Competition: Latin America & Caribbean
Education: School of Visual Arts, New York City
Tamara Kostianovsky was born in Jerusalem, Israel, in 1974 and grew up in Buenos Aires, Argentina. Her installations and sculptures confront the viewers with the real and grotesque nature of violence, offering a context to reflect on the vulnerability of our physical existence. Her work questions unchecked brutality while investigating the relationships between poverty, consumption, and desire, hoping to create a model of the architecture of violence.
She literally cannibalizes her wardrobe into art—using the various fabrics and textures to conjure flesh, bone, gristle, and slabs of fat in life-size sculptures of livestock carcasses. The material connects our bodies with the ones in the work, bringing violent acts into a familiar realm.
Kostianovsky earned her undergraduate degree from the National School of Fine Arts “Prilidiano Pueyrredon” in Buenos Aires, Argentina (1998) and a Master of Fine Arts degree from the Pennsylvania Academy of the Fine Arts in Philadelphia (2003).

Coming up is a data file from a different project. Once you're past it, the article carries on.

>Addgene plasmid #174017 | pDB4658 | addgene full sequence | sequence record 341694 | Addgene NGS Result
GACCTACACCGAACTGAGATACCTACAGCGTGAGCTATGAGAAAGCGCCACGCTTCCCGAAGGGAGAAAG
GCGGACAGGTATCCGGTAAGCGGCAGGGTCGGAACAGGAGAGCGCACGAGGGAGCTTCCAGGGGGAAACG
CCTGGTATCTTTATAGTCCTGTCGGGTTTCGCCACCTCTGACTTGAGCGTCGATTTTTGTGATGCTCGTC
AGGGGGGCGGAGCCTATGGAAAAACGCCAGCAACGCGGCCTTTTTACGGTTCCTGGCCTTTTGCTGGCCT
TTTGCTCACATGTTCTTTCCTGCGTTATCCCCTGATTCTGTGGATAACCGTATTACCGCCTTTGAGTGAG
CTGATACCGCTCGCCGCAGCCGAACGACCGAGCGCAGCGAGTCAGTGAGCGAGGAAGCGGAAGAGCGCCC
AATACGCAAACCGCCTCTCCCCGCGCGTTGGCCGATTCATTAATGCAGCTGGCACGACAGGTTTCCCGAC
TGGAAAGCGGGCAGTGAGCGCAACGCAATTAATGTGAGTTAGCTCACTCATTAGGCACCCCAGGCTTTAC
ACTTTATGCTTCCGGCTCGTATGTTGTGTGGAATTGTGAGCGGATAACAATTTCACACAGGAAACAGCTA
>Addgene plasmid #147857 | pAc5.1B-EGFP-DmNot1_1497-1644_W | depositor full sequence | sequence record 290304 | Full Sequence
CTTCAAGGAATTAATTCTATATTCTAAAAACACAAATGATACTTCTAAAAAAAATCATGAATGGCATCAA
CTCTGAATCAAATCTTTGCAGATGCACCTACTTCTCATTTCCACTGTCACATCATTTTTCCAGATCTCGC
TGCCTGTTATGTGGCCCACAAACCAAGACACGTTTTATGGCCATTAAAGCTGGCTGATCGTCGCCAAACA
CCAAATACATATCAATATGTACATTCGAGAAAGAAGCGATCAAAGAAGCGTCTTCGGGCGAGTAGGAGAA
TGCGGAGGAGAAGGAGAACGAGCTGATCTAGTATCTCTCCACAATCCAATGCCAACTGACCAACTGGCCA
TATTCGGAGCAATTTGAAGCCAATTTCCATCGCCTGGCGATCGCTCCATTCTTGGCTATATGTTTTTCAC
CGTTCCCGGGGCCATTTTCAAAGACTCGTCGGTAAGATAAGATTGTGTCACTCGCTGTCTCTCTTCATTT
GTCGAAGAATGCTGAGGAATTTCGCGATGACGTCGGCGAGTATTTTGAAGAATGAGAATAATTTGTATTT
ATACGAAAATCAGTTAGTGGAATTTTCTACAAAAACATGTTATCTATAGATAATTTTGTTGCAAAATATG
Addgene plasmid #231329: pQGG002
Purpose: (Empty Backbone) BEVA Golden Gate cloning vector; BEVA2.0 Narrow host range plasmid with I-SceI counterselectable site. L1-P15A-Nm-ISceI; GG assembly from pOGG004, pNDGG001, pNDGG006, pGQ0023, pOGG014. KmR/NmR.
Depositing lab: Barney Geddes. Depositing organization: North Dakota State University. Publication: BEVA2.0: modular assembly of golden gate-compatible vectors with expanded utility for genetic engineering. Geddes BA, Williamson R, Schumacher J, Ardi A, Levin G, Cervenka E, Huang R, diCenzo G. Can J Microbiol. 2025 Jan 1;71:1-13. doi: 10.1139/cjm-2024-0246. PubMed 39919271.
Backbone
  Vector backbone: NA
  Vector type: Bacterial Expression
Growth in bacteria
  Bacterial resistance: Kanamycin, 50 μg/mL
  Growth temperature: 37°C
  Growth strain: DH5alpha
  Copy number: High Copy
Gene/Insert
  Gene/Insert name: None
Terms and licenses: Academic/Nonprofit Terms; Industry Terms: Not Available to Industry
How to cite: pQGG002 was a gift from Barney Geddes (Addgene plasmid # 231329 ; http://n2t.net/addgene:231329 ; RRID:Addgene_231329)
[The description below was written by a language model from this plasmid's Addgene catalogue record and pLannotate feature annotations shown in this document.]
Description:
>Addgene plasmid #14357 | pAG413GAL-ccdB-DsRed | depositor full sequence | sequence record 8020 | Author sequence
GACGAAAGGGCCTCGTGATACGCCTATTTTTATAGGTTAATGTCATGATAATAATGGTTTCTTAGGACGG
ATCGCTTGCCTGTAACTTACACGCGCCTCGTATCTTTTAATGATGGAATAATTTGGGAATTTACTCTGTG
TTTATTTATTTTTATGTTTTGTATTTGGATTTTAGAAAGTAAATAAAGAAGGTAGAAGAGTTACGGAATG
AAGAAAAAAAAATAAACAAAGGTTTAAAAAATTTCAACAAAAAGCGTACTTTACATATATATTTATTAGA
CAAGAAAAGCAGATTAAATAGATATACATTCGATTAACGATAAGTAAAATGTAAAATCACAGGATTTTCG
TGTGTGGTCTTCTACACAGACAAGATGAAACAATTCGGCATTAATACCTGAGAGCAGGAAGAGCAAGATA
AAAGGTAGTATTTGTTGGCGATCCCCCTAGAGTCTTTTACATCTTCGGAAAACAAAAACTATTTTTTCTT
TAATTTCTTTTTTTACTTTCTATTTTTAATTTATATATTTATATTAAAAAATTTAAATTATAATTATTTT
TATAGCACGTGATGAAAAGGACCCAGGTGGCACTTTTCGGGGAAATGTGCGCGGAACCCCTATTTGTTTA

In addition to her Guggenheim Fellowship, Kostianovsky has been awarded numerous grants and fellowships. Selected awards include the New York Foundation for the Arts (2009), Socrates Sculpture Park (2009), the Pollock-Krasner Foundation (2008), and The Pennsylvania Council on the Arts (2005).
Solo exhibitions include Black and White Gallery and VOLTA, both in New York City; The Philadelphia Museum of Jewish Art; and Centro Cultural J. L. Borges, Buenos Aires, Argentina. Amongst other venues, her work has been presented in group exhibitions at The Jewish Museum, El Museo del Barrio,Exit Art, and Socrates Sculpture Park, all in New York City; Scion Installation in Los Angeles; The University of the Arts, Philadelphia; and Pierre Menard Gallery, Cambridge, Massachusetts.
Kostianovsky currently lives and works in New York and is a faculty member at the School of Visual Arts.